Three new bills requiring cell phone and electric companies to provide emergency backup power to cell towers and hospitals will be introduced in Sacramento next year.
The Three Bills
One of the bills would require cell phone providers to have at least 72 hours of emergency backup power at all of their towers in areas projected to be affected by wildfires, which also includes areas where voluntary shutdowns to reduce the chances of wildfires would be.
Another bill would give emergency backup battery packs or battery-powered chargers to customers who live in areas affected by long-term planned blackouts.
A different bill that would allow hospitals to run diesel generators during a planned blackout is also planned, and would change laws that currently bar such a generator from running due to air pollution concerns.
‘We must also do all we can to help our residents deal with any power outages’
Senator Steve Glazer (D-Orinda) and Assemblywoman Rebecca Bauer-Kahan (D-Orinda) are currently planning the bills. The response of both Senator Glazer and Assemblywoman Bauer-Kahan comes from the outcry of millions of California residents whose lives were upended and even threatened after a series of planned blackouts by power provider PG&E in October and November.
Over 450,000 people were not only without power but phone service during the planned blackouts. Marin County alone had more than half of the cell towers in the county shut down at a time when people needed to call to receive information. Fire and police services who lost both cell and internet service had to rely on radios alone to coordinate in some areas, putting thousands of lives at risk.
But both the Senator and the Assemblywoman made it clear that it was imperative that the outages stop altogether.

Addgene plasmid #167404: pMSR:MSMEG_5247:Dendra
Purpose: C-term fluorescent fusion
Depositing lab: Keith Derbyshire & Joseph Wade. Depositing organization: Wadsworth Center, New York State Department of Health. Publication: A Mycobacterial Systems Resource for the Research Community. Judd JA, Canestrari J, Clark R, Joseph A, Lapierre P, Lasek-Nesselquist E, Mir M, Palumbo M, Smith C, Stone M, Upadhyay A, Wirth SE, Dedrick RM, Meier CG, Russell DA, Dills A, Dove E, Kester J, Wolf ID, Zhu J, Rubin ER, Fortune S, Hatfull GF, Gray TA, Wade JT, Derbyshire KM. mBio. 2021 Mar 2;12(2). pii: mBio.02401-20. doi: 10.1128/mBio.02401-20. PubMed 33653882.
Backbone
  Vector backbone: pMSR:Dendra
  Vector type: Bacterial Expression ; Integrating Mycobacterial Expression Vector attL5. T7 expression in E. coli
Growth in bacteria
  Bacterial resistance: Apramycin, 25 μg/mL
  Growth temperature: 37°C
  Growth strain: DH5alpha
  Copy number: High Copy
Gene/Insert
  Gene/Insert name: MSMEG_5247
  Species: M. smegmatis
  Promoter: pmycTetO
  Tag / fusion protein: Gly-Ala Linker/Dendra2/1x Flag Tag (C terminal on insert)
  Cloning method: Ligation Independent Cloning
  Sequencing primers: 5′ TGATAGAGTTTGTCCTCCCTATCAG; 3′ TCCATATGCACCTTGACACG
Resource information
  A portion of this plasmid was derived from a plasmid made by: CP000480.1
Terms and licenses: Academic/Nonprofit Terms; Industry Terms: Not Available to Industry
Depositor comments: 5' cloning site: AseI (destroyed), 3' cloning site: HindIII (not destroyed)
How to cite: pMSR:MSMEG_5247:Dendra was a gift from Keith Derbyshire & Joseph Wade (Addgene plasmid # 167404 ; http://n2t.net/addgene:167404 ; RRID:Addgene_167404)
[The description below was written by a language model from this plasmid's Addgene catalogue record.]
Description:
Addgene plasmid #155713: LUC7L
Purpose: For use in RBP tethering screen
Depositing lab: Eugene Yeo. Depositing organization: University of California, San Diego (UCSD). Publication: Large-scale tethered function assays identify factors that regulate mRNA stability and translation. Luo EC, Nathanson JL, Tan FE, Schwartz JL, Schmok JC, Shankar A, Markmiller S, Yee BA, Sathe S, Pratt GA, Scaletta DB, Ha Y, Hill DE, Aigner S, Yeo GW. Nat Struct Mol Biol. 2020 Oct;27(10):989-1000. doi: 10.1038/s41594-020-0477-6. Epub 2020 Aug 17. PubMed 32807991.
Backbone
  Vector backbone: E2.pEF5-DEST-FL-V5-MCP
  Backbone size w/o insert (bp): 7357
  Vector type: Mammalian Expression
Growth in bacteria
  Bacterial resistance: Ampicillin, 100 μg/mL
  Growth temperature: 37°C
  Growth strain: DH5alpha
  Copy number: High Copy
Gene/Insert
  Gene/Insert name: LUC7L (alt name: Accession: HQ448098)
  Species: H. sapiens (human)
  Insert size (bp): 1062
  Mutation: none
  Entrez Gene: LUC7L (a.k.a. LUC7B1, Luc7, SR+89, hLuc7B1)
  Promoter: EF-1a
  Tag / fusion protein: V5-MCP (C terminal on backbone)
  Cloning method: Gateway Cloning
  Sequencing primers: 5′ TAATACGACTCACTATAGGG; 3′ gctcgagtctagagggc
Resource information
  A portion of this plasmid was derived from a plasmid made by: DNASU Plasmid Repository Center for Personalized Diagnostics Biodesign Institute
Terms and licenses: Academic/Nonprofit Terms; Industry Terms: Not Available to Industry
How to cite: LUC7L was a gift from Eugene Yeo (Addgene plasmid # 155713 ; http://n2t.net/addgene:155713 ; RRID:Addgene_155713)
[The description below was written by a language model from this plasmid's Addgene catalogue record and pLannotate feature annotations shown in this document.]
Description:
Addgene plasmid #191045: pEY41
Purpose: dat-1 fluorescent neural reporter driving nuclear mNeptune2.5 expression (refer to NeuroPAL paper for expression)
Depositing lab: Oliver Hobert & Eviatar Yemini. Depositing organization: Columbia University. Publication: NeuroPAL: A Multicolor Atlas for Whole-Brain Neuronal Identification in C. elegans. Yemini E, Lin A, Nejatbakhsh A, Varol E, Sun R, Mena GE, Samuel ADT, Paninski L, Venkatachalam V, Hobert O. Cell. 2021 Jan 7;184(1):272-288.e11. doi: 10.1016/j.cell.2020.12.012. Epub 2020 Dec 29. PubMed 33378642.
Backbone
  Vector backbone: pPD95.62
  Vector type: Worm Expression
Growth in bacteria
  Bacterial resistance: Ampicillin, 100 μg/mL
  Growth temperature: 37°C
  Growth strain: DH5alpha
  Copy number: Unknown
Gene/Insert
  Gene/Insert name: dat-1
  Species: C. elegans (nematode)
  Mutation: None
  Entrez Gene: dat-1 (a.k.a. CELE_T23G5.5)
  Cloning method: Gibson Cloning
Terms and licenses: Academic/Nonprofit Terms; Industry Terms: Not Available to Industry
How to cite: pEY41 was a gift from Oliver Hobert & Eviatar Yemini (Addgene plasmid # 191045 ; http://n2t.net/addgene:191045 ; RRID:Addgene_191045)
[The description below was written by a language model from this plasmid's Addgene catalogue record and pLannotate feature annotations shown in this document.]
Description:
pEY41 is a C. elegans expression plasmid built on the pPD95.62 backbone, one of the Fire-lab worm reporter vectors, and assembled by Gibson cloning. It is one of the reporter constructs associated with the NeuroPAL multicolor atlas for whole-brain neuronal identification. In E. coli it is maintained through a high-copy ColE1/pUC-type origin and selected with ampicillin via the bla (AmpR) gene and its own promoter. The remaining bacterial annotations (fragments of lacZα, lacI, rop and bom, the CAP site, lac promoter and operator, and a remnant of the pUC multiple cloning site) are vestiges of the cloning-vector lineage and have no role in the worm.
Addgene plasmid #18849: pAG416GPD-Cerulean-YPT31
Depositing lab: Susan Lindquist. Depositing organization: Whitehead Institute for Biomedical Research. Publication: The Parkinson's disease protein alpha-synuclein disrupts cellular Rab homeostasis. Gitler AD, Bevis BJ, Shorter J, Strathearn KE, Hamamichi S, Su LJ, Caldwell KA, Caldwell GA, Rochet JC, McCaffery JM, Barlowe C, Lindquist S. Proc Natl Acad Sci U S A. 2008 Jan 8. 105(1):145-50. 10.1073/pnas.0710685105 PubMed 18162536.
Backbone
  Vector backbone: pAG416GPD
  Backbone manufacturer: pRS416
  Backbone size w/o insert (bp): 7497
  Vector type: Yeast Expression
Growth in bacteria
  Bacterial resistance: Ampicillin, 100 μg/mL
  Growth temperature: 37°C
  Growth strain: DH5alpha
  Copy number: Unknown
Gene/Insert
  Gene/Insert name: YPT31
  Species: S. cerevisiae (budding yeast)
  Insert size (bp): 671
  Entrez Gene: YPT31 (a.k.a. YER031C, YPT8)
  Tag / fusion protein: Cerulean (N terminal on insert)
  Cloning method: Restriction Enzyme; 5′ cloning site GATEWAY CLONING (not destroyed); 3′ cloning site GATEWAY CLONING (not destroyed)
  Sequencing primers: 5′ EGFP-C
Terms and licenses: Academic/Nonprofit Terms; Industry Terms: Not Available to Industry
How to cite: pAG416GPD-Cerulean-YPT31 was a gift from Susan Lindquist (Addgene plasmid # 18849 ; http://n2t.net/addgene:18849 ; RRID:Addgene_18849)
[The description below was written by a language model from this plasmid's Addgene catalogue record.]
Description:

“Our most urgent priority is to force the utilities to do everything possible to end these outages,” Said Senator Glazer in a statement late last week. “Until we have that assurance, we must also do all we can to help our residents deal with any power outages that do occur.”
The problems with cell phone towers
The Globe sat down with a cell phone tower worker in Riverside County about what this bill means.
“It’s not as easy as hooking up a giant battery to it and calling it a day,” said ‘Gus’, who has worked on towers in the county since the mid-2000’s. “The sheer number of towers in California is an issue. There was that incident a few years ago where there was an uproar over I think 50,000 towers going up. Ok, now imagine that number spread throughout the Bay Area, or areas where the fire is at. Granted, it’s more rural, but there are many big cities there, and many towers along the highways. That’s a ton of towers.”
“Now, all of those need batteries. Or generators. Where will you put them? Near maintenance areas? Ok, that means having to shelter them, so not only are you buying a big expensive battery, you need to buy housing for them. And extra maintenance costs to make sure it will work when needed to.”
“And will these be remotely activated, or only activated at each tower? If the generator is low on fuel, how do you refill it during a wildfire?”
“I applaud whoever is trying to do something, but you need to figure out all the kinks beforehand. Like, also, who is paying for this? The cell phone companies? The state? This is not cheap. Yes, it’s better to do this and save lives, but you’ve got to look at this from every possible angle. It seems to me that whoever wrote this has never even stood next to a cell tower before.”
“But what we can’t have are those little areas PG&E set up to provide phone charging and emergency calls at. I’ve only seen centers like that pop up once before, and that was when I was volunteering in Louisiana right after [Hurricane] Katrina.”
Better communication between cellular companies and power companies are needed
During a recent California Public Utilities Commission, members of the commission told phone companies that customers pay for service. Commissioner Martha Guzman Aceves even summed it up nicely.
“The customers need to know where there’s coverage and where there’s not, and the local responders need to know,” said Commissioner Guzman Aceves.
Cell phone companies have also shown frustration, as PG&E did not update them on affected areas. Companies were shuttling around generators to different cell phone towers, only to find those towers had their power back on, depriving still affected areas of cell phone service.
“There’s no optimal solution out there,” explained ‘Gus’. “Every solution comes with a host of new problems and costs that no side wants to pay, even though we are talking about people’s lives.”
The bills of Senator Glazer and Assemblywoman Bauer-Kahan are expected to be introduced when the Senate and Assembly sessions begin in January.